Parents last week received a letter from the district describing an unfortunate incident that took place at the high school. To protect the privacy of those involved, details were left out and names were not mentioned. For those of you that are not parents in the school and didn't receive the letter, here is basically what happened.
Some of our students were taking inappropriate photos of their classmates and sharing them with others. (An important distinction: While the photos were inappropriate, they were not obscene.) They were using an app called Snap Chat. Luckily, our administrators were able to quickly get a handle on the situation and apply an appropriate amount of discipline as allowed by our policies. (Another important distinction: As much as people may wish to know exactly what discipline was administered, FERPA and board policy do not allow us to make this public.) Our administrators took the additional step of holding class meetings with the high school student body to not only remind them of the dangers of harassment, bullying, and cyber bullying; but also to remind them that the consequences for actions such as these can have implications that reach far beyond high school.
I found that statement, well, interesting. I can remember my days as a principal handling discipline issues. While visiting with parents and students about the discipline that was being administered, I would often mention that the discipline was meant as a teaching tool. "You see", I would tell them, "I would much rather you learn this lesson while you are here with us in a protected environment. This suspension (or whatever sanction had been imposed at that particular time) may seem like a big deal now, but it will pale in comparison to the consequences when you get out into the real world."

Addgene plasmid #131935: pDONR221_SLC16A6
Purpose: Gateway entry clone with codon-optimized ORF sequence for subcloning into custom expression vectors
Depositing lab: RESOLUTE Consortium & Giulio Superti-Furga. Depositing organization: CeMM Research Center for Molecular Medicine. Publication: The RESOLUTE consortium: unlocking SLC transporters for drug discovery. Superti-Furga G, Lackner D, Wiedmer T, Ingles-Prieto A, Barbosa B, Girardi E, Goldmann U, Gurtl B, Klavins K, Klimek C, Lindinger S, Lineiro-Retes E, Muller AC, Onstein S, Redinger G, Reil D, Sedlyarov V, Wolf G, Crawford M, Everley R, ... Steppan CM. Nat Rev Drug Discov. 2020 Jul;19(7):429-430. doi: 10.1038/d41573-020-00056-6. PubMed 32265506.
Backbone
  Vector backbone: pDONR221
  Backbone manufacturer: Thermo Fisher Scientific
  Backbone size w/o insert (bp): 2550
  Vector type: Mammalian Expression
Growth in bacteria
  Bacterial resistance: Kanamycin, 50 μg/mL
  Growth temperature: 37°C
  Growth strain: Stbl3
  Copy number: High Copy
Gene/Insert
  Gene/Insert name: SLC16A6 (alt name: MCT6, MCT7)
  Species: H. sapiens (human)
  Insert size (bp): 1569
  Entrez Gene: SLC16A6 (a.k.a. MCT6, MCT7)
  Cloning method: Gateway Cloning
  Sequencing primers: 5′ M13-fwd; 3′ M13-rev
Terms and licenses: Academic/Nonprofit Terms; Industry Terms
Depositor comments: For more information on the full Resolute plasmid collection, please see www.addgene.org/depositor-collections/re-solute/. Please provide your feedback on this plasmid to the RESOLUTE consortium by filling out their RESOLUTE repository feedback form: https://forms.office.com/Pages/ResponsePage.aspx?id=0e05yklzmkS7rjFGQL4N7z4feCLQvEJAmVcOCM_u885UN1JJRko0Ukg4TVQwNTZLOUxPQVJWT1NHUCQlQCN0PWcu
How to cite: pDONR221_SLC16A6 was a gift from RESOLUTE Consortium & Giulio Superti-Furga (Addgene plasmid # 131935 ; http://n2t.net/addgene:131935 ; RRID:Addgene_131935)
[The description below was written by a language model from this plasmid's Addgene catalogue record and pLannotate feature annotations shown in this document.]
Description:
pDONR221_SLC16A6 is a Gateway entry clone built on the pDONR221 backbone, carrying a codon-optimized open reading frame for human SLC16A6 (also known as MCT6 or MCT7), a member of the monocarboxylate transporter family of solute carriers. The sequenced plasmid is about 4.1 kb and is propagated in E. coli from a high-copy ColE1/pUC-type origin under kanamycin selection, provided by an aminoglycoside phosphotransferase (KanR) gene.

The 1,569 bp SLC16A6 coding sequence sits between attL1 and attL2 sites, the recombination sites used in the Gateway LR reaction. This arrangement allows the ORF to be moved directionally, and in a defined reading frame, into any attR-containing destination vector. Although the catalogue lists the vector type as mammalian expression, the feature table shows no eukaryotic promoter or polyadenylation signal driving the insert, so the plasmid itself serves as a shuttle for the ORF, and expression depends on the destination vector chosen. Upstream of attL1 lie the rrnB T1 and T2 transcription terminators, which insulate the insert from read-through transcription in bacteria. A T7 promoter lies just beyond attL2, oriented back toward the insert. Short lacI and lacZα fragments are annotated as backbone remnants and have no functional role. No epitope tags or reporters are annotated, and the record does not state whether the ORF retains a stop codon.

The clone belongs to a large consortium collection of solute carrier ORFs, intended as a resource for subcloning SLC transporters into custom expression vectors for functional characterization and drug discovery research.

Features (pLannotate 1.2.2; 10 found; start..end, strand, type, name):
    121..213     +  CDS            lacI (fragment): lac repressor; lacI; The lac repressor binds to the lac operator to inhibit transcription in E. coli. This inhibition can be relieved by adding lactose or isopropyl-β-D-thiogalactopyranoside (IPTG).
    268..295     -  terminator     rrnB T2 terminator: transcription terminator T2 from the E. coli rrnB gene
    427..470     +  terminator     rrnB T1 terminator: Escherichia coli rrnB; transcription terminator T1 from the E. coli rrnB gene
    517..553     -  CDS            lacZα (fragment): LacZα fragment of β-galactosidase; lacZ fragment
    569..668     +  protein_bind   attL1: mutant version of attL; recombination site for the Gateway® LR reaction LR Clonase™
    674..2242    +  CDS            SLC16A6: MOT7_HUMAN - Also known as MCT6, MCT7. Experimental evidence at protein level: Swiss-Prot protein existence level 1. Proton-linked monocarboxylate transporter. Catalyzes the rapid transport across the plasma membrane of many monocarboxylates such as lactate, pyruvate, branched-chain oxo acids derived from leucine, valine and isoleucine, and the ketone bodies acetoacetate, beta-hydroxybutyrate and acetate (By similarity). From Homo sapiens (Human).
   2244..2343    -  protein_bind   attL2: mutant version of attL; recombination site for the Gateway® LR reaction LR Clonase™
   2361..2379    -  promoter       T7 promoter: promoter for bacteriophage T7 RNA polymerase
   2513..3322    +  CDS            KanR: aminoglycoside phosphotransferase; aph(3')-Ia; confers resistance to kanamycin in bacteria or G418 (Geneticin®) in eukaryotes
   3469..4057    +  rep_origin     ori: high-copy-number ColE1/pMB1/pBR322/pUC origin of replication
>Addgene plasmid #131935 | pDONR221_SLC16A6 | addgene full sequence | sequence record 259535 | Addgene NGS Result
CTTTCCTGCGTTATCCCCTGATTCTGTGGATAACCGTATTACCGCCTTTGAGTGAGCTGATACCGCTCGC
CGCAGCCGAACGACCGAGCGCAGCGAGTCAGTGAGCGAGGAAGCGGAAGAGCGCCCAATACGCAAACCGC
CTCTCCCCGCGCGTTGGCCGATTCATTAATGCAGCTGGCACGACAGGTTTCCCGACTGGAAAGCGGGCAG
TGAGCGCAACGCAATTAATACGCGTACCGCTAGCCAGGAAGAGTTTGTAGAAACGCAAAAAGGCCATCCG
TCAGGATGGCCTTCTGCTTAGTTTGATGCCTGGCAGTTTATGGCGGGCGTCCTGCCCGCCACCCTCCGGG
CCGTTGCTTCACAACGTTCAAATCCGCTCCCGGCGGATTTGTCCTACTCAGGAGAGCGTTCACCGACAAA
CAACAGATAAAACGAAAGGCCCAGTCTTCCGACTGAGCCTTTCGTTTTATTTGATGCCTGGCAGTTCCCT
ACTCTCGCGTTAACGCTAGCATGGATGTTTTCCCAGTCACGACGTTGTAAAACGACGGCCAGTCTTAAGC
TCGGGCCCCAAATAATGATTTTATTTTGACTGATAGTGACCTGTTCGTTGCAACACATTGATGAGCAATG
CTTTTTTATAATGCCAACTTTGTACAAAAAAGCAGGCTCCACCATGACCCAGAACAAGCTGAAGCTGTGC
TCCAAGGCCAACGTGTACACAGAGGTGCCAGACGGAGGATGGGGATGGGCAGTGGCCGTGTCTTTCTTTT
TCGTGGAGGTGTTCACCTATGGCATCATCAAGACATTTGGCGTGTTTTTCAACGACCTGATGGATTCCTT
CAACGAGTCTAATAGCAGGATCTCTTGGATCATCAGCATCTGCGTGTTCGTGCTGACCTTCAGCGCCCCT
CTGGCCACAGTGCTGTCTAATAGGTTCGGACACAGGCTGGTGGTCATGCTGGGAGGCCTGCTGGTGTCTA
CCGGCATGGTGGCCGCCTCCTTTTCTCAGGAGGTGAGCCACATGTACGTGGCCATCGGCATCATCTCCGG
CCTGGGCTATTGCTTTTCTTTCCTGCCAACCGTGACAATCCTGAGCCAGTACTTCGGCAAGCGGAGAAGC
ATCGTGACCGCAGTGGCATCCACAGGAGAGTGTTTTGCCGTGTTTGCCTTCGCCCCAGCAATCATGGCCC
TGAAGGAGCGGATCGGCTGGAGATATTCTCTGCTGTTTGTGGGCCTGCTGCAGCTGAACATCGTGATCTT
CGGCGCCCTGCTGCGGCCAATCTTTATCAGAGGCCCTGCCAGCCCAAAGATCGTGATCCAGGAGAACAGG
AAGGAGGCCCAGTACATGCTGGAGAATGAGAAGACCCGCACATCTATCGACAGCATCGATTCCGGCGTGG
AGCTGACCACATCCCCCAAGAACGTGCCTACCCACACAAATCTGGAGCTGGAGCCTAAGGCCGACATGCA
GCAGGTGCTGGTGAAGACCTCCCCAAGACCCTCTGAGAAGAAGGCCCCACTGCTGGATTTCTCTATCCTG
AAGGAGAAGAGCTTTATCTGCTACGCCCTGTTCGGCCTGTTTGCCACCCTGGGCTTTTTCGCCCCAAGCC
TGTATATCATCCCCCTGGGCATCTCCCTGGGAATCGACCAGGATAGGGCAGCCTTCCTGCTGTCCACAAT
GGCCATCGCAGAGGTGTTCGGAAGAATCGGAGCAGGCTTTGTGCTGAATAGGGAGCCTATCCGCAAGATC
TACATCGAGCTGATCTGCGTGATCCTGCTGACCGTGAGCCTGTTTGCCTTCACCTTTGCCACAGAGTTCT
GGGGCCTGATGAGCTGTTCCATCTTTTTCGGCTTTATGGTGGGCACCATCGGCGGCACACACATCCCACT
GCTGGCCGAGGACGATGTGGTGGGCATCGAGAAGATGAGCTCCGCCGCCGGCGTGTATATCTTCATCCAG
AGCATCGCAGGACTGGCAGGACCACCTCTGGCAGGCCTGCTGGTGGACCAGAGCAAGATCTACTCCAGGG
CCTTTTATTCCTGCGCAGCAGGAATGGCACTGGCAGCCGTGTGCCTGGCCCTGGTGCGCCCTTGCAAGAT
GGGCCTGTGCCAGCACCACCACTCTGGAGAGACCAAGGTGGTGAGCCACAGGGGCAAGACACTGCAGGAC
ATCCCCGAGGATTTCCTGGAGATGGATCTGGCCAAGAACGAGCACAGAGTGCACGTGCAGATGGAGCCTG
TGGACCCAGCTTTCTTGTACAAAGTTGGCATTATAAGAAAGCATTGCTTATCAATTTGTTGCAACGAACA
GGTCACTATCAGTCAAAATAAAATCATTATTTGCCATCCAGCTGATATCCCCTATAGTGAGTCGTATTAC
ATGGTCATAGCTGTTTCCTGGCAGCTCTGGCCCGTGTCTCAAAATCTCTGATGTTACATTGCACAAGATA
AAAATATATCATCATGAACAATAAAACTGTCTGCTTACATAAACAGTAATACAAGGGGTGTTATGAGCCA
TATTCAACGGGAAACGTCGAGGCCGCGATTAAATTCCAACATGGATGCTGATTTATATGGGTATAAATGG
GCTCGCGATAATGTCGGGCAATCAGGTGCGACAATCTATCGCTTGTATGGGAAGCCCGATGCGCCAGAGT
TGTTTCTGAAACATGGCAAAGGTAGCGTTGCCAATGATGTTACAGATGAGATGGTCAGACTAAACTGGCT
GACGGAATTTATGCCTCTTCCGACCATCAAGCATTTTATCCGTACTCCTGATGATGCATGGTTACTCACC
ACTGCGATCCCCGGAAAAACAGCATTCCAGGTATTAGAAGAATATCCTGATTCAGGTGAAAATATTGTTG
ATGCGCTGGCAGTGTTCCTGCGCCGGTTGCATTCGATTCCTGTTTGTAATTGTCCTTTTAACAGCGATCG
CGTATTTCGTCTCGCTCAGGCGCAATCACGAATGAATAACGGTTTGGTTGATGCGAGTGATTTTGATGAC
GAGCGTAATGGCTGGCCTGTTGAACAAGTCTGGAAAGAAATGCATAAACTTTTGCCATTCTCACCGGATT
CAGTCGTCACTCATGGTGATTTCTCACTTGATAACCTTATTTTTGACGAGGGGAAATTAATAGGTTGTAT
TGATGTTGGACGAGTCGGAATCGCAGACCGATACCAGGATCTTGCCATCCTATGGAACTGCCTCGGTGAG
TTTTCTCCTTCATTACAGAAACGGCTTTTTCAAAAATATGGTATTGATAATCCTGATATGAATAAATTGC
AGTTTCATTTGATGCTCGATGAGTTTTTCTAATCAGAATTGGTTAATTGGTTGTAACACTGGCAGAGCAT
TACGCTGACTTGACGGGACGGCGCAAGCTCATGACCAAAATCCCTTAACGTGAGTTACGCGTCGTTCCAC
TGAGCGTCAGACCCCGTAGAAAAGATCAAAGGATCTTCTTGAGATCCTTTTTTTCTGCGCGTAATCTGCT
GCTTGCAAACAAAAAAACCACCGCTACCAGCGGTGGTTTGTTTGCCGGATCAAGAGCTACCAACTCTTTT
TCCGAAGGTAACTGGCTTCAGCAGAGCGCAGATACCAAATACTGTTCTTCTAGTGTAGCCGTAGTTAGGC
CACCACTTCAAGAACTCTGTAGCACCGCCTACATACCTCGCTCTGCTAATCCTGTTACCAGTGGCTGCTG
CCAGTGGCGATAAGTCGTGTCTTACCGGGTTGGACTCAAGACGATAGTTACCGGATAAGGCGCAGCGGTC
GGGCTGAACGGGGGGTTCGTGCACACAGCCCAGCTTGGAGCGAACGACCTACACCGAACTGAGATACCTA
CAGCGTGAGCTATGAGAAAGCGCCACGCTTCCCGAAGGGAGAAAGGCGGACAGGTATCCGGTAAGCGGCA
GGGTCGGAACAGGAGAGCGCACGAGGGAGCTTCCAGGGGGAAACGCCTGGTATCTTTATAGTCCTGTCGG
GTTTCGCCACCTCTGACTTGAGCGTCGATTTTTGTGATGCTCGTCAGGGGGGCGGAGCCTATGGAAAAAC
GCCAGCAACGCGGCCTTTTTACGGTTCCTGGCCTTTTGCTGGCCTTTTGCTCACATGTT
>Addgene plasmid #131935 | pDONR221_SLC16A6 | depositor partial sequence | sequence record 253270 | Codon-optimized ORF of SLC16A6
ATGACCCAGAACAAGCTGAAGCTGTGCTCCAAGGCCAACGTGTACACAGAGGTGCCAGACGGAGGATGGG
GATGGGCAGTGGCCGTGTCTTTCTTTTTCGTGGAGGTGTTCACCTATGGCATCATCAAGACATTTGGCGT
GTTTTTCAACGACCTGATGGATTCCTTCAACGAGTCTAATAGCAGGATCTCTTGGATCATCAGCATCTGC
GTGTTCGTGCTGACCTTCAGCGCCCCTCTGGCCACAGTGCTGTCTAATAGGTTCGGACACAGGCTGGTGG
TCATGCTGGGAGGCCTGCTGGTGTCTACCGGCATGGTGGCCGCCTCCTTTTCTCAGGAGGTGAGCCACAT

My how the world has changed in just a few short years! We now live in an age where students tweet, blog, Facebook, etc. Whatever we post has an infinite lifespan. If we post something hateful, hurtful, or embarrassing you just can't push the delete button or erase it with the click of a mouse. It is there forever.
So what is this Snap Chat? Well, I am sure you have all heard the term 'sexting'. This is when young people take pictures of themselves, often times obscene, and then share them with a boyfriend or girlfriend. What is meant to be private usually is not because the receiver is likely to share that photo with others and before you know it, that photo goes viral. Snap Chat is an app that was designed for sexting, but doesn't allow the receiver to send it because after a few moments the shared photo vanishes. So people think they are safe because you can't save the photo, forward the photo, or even see it again after a few moments. How naive! I need to explain something to all my young readers out there so please pay attention: If a couple of college kids who are bored in their dorm room can figure out how to make an app like this, then certainly a couple of others can figure out a work around! Heck, I'll bet someone reading this already has it figured out.
Here is something that will really blow your mind: The evolution of Snap Chat was first brought to our attention that very morning during a story on the Today Show. How ironic that very afternoon we would be dealing with it in our own school.
In light of all this, we continue our discussions about going to a 1:1 laptop environment in our high school. I'll bet this adds another layer of concern for parents. After all, won't a laptop just provide another possible way for kids to get into trouble? Perhaps, but lets be realistic. If a student engaged in malfeasance prior to going 1:1, it likely isn't going to matter if they have a laptop computer. Likewise, students who doodled in the margins of their notebooks will probably continue to do so no matter what tool we provide them. I made this same argument last week.
What we are saying is that it is critically important to teach our students how to function in a world that moves at lightning speed and is constantly changing. The educational model that is currently used in most schools in the United States has served us well for over 100 years. That model did an awesome job of preparing people for the industrial age. Go to school and learn your basic facts. How to follow directions. Understand your proper place. This was exactly what we needed because in that era you would graduate from high school and go to work in a factory. Look around, that world doesn't exist anymore. Think about this, if we don't move to a laptop environment, which is very controlled by the way, who is going to teach our youngsters about digital citizenship, and how to function in this era? How about this: When youngsters turn 16 we don't just hand them the keys to the car and say, "Here you are, go figure it out".
Why on earth would we do that with technology?